By Jim Molpus  
   February 01, 2018

"You have to measure on multiple levels," Thompson says. That may include measuring the organization's progress not just against past results, but against top performers.

"If you compare this mediocre year with your mediocre last year, and you are 1% better, you're still mediocre. So, you've got to compare with the best you can find. You've got to look at different measures, and with some real discipline, track them over time," he says.

Thompson says sometimes a CEO needs pushback on what a clinical or organizational team wants to measure.

"Sometimes they know what measure is best, but that's not what they're going to track because the really hard things don't always look so good," Thompson says.

One check for such measures is to install dyad teams of clinical and nonclinical leaders to coordinate a balanced set of measures that matter and provide the discipline to track over time, Thompson says.

Create a sense of purpose, not a collection of projects

Give up the idea that you can control every aspect of change. Change is organic. It may fight back. Things will happen.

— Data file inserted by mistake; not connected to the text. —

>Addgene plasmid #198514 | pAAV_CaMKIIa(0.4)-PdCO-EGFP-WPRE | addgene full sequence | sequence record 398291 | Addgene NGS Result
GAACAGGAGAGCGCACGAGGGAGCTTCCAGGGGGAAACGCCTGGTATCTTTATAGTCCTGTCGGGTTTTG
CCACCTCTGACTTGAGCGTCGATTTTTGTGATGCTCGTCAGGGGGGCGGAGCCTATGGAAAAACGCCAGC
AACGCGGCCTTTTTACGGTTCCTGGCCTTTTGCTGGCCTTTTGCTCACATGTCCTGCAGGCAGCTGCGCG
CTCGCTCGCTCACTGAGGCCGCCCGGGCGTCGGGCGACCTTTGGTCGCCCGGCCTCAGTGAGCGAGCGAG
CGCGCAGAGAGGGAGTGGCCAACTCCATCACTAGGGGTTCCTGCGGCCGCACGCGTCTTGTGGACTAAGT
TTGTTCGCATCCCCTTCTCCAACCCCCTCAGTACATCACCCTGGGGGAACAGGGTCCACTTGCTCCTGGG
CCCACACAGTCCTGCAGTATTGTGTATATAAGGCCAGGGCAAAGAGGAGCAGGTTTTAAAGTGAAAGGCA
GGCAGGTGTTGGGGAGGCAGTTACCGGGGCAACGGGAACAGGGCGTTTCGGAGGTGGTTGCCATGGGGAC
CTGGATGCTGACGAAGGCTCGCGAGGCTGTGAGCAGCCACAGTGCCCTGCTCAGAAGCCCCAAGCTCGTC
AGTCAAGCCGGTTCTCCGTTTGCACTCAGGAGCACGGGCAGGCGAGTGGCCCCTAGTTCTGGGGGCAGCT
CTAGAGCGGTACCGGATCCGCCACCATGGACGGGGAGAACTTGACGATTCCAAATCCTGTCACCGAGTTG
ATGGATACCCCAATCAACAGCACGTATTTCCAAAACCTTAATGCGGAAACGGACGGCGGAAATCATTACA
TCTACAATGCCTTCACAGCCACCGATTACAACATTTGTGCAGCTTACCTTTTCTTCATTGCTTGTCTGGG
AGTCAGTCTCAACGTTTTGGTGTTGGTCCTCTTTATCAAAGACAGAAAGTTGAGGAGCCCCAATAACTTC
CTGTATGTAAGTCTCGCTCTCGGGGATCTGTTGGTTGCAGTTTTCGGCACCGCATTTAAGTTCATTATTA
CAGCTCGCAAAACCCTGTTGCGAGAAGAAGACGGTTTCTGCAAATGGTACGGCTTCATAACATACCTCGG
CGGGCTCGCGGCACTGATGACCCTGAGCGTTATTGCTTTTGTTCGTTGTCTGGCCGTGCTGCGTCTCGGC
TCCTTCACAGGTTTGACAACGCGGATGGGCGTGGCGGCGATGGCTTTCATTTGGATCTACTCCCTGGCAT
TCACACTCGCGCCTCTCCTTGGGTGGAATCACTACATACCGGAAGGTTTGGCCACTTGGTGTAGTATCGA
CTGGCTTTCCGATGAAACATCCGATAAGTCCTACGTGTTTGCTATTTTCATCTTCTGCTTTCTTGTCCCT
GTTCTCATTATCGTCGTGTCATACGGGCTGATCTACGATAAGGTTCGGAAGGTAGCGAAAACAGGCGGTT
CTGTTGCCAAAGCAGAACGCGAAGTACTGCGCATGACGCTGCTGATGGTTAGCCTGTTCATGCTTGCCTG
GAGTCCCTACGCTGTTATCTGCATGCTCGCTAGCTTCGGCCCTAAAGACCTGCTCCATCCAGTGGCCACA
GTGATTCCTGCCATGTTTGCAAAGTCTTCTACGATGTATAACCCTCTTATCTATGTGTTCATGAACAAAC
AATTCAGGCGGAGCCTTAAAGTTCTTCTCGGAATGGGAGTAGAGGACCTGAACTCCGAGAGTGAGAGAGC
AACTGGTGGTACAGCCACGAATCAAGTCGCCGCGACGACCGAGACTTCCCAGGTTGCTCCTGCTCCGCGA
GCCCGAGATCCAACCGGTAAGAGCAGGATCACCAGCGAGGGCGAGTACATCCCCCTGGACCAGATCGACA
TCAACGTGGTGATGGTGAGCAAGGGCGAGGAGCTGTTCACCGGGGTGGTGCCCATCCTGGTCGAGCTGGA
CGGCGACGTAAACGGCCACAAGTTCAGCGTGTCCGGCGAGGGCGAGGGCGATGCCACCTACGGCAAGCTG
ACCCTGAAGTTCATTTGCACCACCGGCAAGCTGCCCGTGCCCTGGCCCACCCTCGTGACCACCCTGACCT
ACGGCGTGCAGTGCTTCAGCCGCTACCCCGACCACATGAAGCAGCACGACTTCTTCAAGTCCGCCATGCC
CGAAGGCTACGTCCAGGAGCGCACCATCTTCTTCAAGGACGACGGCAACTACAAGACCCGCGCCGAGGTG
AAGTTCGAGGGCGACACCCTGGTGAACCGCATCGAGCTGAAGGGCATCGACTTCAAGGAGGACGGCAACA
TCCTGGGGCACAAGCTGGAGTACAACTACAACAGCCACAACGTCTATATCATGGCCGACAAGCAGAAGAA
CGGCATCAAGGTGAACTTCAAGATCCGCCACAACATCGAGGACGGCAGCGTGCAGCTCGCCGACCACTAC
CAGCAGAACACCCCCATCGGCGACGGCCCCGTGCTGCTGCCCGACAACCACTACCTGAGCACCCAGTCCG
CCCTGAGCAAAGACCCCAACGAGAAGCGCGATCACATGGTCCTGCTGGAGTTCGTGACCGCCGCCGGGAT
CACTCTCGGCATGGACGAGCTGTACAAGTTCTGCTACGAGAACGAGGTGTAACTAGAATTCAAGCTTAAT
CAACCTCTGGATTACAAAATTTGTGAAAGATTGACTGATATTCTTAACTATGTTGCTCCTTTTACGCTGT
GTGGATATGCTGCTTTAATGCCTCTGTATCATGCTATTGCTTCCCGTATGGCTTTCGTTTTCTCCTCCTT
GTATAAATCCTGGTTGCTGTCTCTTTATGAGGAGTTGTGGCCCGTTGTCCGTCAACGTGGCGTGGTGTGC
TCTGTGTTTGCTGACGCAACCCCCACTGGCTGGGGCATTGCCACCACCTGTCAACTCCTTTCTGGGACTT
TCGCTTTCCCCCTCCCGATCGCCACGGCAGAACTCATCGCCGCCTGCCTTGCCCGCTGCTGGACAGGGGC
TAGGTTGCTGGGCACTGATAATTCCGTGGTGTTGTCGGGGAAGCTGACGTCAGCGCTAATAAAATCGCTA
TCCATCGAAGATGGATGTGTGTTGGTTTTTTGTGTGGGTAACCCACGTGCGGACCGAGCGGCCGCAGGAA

Gundersen Health drew widespread attention and acclaim in the past decade with its commitment to save energy and reduce the amount of pollution it was generating as a health system.

Gundersen set an ambitious goal in 2008 that the system would reduce carbon emissions by 90%, and be 100% powered by renewable sources of energy, by 2014.

It all seemed to be going well, for a while. Then turbines that were supposed to generate power didn't work as planned.

A plan to use vented gas from a local brewery to power a generator failed when the brewery switched from beer to hard lemonade.

"There will be a project, and they'll hold it up and they'll celebrate too much and make too big a deal of it, and then it falls apart."

—Jeff Thompson, MD, executive adviser and chief executive officer emeritus, Gundersen Health System

So whether it is patient safety or mortality or the environment, leaders must keep the team focused on the end goal and not get too far down or too far up along the way.

"There will be a project, and they'll hold it up and they'll celebrate too much and make too big a deal of it, and then it falls apart," Thompson says.

Gundersen's team was able to "stay on the principles. The principles were that we were causing pollution and we believed we could lower the cost of care, improve the local economy, and address the pollution all at the same time."

Jim Molpus is an editor for HealthLeaders.